When you apply for a non recourse loan against your self-directed IRA, the lender will examine the proposed loan’s LTV (loan-to-value) ratio before extending a loan. The LTV ratio enables lenders to assess risk on the loan. The loan-to-value ratio usually applies to loans borrowed for property investment. Because an IRA loan for property purchase falls in this category, it helps to know what kind of LTV ratio lenders expect for approving a loan request.
An IRA loan is riskier to lenders because the IRS requires it to be non recourse. This means it frees the borrower from personal liability in the event of loan default. Therefore, lenders usually offer an IRA loan only when the loan-to-value ratio does not exceed 65% for single family homes.
For condominiums, multi-unit properties, and apartment complexes, the loan-to-value maximum is lower, at around 60%.
To assess if your IRA loan proposal is feasible, find out the loan-to-value for the IRA loan. Typically, the loan-to-value is the ratio of the loan amount to the value of the property.
Therefore, if you want to purchase property worth $100,000 and expect to borrow an IRA loan of $85,000, the loan-to-value ratio would be 85%. The LTV is too high, and it is unlikely that your loan application would be approved.
Take another example. If you want to buy the same property (worth $100,000) and need a loan of $65,000, the loan-to-value is 65%. This increases the likelihood of a favorable response from the IRA loan provider.
If you are planning to borrow $70,000 to purchase a condominium worth $100,000, the loan-to-value ratio is 70%. This is higher than the acceptable LTV on condominiums and multifamily dwelling units. However, if you are willing to offer a down payment of $40,000 and borrow only $60,000, the loan-to-value ratio becomes 60%, and the lender might be more willing to consider your loan request.
The loan-to-value cap may also be lowered if the lender feels that the property is a risky investment; that is, it does not yield good returns, requires too much investment, and cannot fetch sufficient rental. Other reasons for a reduced LTV could include poor condition of the property, a unique property, or unimproved property (land).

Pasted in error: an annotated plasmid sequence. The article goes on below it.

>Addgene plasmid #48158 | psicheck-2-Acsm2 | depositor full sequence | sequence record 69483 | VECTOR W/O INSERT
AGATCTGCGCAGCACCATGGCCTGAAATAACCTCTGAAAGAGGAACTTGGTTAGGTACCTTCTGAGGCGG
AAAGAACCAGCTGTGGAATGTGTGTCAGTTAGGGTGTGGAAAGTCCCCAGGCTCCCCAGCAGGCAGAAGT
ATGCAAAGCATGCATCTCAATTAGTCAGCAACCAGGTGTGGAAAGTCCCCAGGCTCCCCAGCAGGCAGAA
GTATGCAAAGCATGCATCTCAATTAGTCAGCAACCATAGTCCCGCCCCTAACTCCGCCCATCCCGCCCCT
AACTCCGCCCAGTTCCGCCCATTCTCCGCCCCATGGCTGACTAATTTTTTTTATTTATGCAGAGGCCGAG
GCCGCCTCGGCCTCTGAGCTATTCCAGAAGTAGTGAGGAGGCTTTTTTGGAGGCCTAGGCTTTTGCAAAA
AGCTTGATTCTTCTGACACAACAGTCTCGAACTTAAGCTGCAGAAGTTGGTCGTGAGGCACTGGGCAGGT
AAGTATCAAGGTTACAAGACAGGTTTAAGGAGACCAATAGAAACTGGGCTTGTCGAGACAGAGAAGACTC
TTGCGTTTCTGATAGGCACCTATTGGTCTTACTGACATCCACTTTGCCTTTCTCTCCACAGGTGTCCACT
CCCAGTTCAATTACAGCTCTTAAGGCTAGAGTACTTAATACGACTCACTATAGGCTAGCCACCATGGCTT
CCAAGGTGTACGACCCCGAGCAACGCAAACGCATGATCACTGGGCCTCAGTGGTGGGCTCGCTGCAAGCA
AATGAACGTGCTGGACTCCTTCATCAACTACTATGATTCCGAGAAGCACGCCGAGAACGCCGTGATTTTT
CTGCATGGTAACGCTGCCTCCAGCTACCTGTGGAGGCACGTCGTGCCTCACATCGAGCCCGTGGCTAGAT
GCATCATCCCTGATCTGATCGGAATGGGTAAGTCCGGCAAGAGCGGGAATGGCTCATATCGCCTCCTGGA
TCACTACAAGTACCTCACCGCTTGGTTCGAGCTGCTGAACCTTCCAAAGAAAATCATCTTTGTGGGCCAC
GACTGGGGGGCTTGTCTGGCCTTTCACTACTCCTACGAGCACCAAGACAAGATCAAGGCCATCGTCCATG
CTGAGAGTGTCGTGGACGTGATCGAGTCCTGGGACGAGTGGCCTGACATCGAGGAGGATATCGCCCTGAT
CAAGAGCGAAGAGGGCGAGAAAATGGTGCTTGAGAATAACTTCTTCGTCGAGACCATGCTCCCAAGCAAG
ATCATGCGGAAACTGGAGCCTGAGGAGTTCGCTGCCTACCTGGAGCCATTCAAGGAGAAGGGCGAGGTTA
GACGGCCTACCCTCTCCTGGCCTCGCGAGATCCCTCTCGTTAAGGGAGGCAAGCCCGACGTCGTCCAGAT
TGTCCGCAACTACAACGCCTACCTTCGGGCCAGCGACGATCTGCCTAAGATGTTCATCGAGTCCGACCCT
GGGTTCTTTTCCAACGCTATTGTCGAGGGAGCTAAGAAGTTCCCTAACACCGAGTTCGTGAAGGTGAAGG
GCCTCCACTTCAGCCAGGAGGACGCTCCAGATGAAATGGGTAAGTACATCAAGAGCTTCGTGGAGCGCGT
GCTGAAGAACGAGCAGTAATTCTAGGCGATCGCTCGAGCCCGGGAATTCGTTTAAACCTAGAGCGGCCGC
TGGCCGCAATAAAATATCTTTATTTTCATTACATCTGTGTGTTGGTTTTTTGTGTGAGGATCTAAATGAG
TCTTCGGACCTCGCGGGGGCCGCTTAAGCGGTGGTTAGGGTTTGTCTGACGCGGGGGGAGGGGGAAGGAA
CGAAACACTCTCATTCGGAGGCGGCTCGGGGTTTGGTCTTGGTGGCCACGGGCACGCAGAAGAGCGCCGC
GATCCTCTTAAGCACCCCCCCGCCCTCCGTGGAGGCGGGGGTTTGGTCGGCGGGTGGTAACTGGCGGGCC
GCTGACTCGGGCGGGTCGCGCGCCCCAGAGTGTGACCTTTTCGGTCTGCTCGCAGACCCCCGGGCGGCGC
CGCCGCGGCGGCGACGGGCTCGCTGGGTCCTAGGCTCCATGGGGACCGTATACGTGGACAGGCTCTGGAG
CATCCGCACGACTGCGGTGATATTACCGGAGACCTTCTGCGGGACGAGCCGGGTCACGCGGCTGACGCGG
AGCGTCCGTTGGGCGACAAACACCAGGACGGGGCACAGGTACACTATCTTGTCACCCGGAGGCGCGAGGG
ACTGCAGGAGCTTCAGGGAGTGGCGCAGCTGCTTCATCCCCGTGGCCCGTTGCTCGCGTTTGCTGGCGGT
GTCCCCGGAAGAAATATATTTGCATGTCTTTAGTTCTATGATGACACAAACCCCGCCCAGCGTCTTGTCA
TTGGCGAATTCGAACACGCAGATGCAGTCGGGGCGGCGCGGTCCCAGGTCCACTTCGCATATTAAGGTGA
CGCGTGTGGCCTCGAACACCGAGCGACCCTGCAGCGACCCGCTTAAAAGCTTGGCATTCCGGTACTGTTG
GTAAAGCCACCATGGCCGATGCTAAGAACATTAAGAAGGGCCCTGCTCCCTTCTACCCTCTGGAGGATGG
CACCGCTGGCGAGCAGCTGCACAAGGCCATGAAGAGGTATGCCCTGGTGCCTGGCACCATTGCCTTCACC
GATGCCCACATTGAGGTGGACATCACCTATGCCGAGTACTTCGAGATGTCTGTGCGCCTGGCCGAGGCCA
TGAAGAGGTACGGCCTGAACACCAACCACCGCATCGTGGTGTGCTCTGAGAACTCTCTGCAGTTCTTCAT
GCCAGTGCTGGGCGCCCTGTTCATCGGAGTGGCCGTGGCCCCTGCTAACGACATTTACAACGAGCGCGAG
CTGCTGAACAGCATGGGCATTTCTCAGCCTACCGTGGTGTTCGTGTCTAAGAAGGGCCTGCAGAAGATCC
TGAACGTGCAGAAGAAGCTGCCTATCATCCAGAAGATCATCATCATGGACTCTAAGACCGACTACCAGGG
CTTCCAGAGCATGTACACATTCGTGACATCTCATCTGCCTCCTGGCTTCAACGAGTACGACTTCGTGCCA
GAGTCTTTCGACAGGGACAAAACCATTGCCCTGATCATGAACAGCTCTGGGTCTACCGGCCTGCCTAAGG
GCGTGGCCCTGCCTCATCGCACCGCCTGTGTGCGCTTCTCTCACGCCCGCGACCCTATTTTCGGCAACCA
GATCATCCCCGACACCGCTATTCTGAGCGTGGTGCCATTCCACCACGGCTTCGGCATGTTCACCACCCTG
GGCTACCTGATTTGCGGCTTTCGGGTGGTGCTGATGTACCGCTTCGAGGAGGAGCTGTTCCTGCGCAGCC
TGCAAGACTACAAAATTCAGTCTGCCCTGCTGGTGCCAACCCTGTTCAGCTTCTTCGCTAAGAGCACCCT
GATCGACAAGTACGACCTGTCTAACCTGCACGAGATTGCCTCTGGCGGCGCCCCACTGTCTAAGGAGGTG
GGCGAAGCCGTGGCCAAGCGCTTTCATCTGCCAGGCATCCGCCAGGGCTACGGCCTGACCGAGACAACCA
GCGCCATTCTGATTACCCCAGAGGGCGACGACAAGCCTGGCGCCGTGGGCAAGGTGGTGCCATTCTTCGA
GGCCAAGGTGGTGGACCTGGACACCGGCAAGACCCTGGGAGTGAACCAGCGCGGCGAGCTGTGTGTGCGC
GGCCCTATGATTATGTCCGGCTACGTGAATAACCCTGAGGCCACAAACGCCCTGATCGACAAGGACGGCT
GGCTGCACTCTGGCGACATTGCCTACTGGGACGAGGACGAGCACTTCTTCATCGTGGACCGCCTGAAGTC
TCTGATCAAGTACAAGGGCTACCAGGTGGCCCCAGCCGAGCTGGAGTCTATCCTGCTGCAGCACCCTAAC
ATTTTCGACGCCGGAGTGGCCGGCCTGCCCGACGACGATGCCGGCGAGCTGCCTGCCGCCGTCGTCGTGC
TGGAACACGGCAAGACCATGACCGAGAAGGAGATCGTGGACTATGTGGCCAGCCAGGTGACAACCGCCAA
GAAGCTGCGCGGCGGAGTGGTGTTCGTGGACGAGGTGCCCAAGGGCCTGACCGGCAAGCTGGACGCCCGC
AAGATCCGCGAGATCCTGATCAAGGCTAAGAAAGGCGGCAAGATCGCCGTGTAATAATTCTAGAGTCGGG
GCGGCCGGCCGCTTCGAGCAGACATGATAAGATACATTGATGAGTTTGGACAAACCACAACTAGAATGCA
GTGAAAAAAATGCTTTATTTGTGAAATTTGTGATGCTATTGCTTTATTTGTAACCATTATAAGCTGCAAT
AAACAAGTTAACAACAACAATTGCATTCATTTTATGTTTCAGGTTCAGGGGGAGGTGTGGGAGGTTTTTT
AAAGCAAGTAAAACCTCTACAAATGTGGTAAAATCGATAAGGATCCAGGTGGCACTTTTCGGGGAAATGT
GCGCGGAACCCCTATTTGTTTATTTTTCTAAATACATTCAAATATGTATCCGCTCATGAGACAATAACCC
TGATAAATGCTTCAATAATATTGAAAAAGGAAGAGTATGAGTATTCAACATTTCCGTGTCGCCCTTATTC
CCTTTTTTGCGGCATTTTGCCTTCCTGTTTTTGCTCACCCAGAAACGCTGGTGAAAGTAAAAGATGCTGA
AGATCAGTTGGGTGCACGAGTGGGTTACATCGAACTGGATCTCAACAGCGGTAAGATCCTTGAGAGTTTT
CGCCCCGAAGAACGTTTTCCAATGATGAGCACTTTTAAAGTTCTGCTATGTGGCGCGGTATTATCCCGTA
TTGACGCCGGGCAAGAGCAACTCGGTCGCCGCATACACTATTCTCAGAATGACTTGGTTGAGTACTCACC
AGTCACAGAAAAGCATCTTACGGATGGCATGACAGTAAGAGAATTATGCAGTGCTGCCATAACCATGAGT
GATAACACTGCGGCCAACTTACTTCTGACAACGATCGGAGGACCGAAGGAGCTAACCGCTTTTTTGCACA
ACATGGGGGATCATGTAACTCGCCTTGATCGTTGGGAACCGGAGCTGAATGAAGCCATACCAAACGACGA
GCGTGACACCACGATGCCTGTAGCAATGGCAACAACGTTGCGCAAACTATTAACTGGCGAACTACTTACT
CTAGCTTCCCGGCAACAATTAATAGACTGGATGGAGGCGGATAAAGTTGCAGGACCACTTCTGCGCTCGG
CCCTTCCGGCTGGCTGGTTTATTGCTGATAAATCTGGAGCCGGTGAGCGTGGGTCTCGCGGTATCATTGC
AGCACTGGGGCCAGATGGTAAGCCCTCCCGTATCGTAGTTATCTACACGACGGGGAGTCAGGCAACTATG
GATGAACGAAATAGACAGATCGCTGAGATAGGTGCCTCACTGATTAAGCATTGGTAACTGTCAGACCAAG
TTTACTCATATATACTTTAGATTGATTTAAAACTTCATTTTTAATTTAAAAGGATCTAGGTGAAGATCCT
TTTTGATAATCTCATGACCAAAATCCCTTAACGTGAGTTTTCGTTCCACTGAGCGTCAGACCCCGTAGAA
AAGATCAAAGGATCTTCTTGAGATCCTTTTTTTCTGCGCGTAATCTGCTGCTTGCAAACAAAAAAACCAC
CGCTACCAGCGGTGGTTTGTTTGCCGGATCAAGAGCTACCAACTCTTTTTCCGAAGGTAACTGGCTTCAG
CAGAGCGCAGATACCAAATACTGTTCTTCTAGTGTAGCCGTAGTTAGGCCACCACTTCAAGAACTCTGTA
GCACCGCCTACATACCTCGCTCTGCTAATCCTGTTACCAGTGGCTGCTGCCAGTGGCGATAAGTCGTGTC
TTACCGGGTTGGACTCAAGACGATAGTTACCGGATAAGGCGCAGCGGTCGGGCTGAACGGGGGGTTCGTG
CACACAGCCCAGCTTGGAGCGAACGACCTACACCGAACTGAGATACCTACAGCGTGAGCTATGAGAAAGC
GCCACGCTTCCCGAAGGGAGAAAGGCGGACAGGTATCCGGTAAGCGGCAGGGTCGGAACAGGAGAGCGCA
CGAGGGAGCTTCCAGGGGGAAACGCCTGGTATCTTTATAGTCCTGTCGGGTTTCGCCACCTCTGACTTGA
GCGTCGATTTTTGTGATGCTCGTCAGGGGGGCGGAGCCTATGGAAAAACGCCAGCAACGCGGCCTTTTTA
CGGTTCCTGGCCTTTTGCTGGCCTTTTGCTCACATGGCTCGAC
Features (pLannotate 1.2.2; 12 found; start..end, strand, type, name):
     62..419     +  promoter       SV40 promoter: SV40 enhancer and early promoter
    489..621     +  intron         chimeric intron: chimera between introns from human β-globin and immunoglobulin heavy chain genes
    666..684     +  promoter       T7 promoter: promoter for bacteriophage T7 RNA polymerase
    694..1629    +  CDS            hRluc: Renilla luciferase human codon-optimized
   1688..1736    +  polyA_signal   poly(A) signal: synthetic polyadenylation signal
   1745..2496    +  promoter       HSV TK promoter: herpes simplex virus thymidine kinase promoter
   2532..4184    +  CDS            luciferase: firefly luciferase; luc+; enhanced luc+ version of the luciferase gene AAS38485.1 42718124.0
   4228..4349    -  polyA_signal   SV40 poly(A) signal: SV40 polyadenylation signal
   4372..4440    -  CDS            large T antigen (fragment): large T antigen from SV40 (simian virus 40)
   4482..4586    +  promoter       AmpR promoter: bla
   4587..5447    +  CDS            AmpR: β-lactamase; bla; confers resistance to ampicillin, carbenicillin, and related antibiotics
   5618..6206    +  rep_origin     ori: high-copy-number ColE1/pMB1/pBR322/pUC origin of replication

Usually, it is a good idea to scrape together the funds without taking out a non recourse loan if possible. Some people partner with relatives; others may clear out their savings to come up with the required capital. However, getting hold of the money through these channels is often difficult.
Many people are unaware that, in this situation, they can finance the property purchase in the self-directed IRA by getting a non recourse loan. While the lender provides 65% of the property price, you can use your IRA to fund the remaining 35%. Though this loan does not put IRA assets at risk, remember that it does put your IRA’s future ability to obtain a loan at some risk, so you have to invest wisely. Choose a property that requires minimum operating expenses such as maintenance, security, utility bills, tax, etc. and offers maximum returns in rent.
Before you approach the lender for an IRA loan, you need to have a self-directed IRA with at least the 35% of the property price invested in it.
A self-directed IRA loan allows the investor to buy property within an IRA without putting the IRA at risk (the property you buy can be foreclosed, but other IRA funds are not at risk from lenders). Because your IRA is also funding a portion of the investment, you need to select the property cautiously.